National Eating Disorders Association

My Climb to Binge Eating Disorder Recovery

Kara Richardson Whitely

I’ve struggled with Binge Eating Disorder (BED) since I was nine years old. Or, at least, that was the first time I remember using food to push away what I was feeling. I would sit in the pantry while my parents fought. The chewing sound drowned out their screams. Most times, I didn’t turn on the lights, so they didn’t know I was there. 

Then, on my 12th birthday, I was sexually assaulted by my eldest brother’s friend. He terrified me; he had beaten me and my two brothers up on separate occasions. He pinned me to the ground and assaulted me until I was able to shift and then get up quickly. I offered him something to eat as an awkward way of getting out of the moment. 

You could say that food saved me. That was, until it consumed me. I put on a significant amount of weight the summer after I was sexually assaulted. I stuffed my emotions – good and bad – down with food for decades. I carried all these things with me in the form of overeating – my father’s abandonment, the shame of sexual assault, the general malaise of being overweight. I struggled for years with BED. 

For me, recovery has been a journey, a long and arduous one. I’ve even climbed Kilimanjaro three times in hopes of understanding and conquering BED, food addiction, and compulsive overeating. 

While there have been grand adventures along the way, the real turning point for me is on a daily – sometimes hourly – basis. When I make a decision to head toward my recovery. When I squash down negative thoughts as they emerge. When I make time to go to my eating disorders specialist and talk through what’s bothering me (even when I’m overwhelmed and feel like I don’t have time) and make a plan to deal with it. When I take time to stock my shelves with foods that are fulfilling and energizing. When I think of activity as movement toward my values, not punishment. These are all small steps on the long, but worthwhile, journey of recovery.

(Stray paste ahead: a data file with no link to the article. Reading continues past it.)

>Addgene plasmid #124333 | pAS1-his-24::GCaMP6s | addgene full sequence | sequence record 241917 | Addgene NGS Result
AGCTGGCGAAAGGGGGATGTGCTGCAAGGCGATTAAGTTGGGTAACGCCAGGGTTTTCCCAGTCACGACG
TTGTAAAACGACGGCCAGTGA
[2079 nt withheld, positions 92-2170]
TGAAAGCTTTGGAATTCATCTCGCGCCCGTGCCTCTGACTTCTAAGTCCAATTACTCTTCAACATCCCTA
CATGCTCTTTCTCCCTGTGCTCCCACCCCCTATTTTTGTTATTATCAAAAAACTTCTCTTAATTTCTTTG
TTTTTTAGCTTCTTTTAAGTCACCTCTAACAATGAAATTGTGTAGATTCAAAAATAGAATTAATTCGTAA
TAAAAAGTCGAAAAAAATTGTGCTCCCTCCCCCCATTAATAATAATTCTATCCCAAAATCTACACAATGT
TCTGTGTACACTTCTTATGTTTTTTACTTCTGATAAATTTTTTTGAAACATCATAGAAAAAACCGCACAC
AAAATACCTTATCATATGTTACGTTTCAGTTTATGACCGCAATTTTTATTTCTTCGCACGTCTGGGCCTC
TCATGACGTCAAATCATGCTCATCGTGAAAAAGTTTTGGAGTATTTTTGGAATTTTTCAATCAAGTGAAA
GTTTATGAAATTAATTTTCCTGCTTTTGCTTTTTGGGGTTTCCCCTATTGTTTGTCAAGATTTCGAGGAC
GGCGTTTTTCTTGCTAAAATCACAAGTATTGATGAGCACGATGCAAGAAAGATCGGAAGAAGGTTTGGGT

But this isn’t easy. Food isn’t something I can just quit. Quite the opposite: I have to build a healthy relationship with it. My recovery is all about figuring out what my motivation is for eating something. The answer isn’t always easy; in fact, it is incredibly complicated with kids. For example, did I agree to make cookies with my daughter when she asked because it happened to be the same day we were doing taxes? Or was it just a healthy, fun activity with my budding chef? I’m constantly asking myself if something was a snack or mindless eating. This is where it comes back to planning and eating with intention, instead of grazing, which is my ED MO. 

Most importantly, I share my story around the country as a way to release the secrecy and shame that food has held over me for so many years. I’ve discovered that the more I talk about my recovery, whether I was on the right track or not, the less power food has over me. Every time I share, the shame and seclusion that consumed me and trapped me in a terrible cycle of shame and anxiety dissipates. 

I’ve written books and articles, and now I’m starting to blog for NEDA. I’d like to open the conversation for all of you who are struggling, recovering, or know someone who is. We can walk this journey of recovery together to amazing places. 

Kara Richardson Whitely is the author of Fat Woman on the Mountain, Gorge: My Journey Up Kilimanjaro, and the upcoming book, Weight of Being. She is a National Binge Eating Disorder Recovery Advocate for Eating Recovery Center.